Elbers will receive a salary of just over 705,000 euros for 2021, according to KLM’s annual report. In 2020, he received just under 723,000 euros. This was also a considerable reduction compared to his remuneration for 2019, which was more than 1.3 million euros.

Other directors also earned considerably less than in 2019. Operational director René de Groot’s and financial chief Erik Swelheim’s earnings both declined by 34 percent.

Meanwhile, Finance Minister Sigrid Kaag heavily criticized the million-dollar bonus promised to CEO Ben Smith of Air France – KLM, calling it “incomprehensible and inappropriate.” The company recorded a large loss last year and also received state aid needed to survive.

In 2021, Smith received 900,000 euros as a base salary and is looking forward to a renumeration package of around 4.3 million euros. However, he will have to wait until Air France – KLM is no longer receiving state assistance.

The coronavirus pandemic largely brought international air traffic to a standstill, putting many airlines in financial distress. In 2020, KLM received 3.4 billion euros in support from the then-Cabinet in the form of a government loan and credit guarantees.

As long as the company has not repaid those loans, it is not allowed to pay out bonuses. Another condition was that KLM employees who earn three times the average or more must forego at least 20 percent in wages or other terms of employment.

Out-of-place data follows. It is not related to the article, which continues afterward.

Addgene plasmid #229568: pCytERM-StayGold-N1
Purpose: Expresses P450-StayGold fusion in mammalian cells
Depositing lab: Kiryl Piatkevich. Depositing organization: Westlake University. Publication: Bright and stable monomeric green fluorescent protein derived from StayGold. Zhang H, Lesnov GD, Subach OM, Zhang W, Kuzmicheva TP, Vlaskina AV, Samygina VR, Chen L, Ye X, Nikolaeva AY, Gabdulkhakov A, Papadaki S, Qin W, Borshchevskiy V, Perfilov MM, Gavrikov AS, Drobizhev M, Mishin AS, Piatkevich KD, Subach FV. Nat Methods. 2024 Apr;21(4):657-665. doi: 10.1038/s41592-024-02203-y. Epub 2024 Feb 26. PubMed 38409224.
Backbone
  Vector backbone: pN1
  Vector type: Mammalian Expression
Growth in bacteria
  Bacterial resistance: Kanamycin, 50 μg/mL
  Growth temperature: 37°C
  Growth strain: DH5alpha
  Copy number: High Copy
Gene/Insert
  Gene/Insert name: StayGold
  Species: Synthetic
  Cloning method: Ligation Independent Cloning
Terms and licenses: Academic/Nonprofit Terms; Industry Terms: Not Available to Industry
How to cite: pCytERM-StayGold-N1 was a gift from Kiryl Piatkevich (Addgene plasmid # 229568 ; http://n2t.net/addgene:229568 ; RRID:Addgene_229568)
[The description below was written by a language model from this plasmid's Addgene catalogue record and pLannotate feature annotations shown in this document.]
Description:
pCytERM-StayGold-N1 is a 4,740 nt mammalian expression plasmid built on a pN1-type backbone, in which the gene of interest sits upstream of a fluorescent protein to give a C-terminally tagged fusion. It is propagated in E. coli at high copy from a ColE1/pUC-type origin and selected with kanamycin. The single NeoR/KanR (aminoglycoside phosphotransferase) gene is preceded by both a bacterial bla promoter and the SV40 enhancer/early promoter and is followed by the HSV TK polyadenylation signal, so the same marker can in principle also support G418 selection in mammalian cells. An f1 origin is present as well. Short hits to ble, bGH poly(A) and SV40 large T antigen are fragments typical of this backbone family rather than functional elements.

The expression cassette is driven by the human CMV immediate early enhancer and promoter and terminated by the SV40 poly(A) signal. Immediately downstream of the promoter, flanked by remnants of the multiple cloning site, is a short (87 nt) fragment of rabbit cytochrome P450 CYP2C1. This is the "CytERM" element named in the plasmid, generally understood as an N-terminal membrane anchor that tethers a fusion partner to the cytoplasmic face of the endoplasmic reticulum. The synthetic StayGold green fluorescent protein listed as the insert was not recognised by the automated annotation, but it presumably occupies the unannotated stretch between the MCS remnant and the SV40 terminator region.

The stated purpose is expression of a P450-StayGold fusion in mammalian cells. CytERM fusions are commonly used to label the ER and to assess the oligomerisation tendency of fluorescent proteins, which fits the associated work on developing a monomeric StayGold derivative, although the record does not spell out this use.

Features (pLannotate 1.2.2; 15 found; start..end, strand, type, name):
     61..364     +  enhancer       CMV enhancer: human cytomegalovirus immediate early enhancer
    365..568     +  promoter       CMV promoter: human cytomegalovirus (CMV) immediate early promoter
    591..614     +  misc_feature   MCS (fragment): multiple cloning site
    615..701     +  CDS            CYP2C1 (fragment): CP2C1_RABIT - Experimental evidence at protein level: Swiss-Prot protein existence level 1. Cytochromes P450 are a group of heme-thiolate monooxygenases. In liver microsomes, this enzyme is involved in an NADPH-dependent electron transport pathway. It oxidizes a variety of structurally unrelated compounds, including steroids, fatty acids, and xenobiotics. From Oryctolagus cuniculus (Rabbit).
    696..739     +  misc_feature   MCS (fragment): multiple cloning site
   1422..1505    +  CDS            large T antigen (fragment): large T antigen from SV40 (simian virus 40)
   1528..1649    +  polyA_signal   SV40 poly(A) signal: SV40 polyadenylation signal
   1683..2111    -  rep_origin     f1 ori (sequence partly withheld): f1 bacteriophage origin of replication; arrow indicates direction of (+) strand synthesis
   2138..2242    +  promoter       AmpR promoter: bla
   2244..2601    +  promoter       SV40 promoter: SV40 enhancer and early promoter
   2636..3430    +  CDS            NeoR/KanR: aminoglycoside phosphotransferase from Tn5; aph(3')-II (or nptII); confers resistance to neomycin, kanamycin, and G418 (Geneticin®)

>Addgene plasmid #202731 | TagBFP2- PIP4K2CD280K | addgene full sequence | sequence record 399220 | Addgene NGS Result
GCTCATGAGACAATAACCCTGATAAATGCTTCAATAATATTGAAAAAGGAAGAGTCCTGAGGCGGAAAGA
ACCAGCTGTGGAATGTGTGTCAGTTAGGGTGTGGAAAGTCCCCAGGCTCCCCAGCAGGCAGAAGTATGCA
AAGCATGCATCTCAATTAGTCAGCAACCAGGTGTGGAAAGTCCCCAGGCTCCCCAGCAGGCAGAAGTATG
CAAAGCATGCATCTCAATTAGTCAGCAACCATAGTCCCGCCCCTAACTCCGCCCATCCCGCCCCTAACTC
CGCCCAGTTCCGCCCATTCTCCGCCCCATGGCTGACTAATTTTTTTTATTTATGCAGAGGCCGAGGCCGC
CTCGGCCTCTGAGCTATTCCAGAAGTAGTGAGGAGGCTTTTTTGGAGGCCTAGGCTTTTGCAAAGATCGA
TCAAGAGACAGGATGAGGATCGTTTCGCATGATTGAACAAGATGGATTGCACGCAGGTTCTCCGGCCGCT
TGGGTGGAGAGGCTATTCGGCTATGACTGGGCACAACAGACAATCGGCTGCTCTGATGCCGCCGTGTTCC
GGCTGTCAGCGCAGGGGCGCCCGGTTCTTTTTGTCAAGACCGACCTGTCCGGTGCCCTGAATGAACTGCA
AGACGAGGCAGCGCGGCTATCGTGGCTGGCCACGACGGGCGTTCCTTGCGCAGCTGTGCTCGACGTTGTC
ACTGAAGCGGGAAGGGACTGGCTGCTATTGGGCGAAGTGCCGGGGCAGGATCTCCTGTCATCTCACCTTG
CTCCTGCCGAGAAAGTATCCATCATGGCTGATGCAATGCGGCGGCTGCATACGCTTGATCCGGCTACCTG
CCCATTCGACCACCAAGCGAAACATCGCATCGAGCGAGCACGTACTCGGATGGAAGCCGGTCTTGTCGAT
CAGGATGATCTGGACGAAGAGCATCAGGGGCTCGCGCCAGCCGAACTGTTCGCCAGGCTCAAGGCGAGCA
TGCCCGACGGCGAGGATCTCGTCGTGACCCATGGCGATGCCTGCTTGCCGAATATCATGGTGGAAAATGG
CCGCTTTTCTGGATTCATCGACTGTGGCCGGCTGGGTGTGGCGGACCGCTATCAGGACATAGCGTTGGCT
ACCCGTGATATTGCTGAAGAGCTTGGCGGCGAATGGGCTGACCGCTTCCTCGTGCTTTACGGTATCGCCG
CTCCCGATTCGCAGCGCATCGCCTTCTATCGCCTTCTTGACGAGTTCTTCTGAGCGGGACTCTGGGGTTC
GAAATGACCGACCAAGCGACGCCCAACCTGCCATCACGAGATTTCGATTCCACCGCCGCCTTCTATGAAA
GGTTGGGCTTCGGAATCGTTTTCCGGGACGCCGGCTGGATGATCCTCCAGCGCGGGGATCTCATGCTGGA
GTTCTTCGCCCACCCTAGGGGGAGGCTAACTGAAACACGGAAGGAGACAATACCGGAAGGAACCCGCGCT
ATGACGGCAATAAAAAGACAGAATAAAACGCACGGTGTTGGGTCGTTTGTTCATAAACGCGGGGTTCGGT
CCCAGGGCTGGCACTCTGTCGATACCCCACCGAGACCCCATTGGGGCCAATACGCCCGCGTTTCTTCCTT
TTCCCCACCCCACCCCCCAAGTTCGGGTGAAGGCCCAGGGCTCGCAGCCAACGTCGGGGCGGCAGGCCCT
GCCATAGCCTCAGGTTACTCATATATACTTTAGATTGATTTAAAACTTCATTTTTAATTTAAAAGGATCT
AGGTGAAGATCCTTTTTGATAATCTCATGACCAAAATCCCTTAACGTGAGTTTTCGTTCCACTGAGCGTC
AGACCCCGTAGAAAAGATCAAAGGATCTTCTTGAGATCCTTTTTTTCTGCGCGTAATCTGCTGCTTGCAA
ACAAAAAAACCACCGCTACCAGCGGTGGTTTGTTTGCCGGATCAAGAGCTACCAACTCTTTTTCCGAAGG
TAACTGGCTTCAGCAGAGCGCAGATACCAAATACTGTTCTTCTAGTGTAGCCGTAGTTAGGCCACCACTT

Last year, 771 million euros in NOW subsidies went to the airline. In the first year of the pandemic, the airline received over 1 billion euros.

KLM suffered a loss of just under 1.3 billion euros last year. That is also slightly less than in 2020, when more than 1.5 billion euros in losses was incurred. KLM’s equity has decreased further and now amounts to a deficit 695 million euros. That means the company has more debt than assets. However, the company does not foresee any problems, also because 2.5 billion euros in state aid has not yet been taken up.

The accountants who audit KLM’s annual accounts do indicate that the situation could lead to problems that could even endanger the airline’s survival. They point out that much depends on the pace and extent to which KLM can recover from the downturn during the pandemic and how quickly the financial position can improve as a result.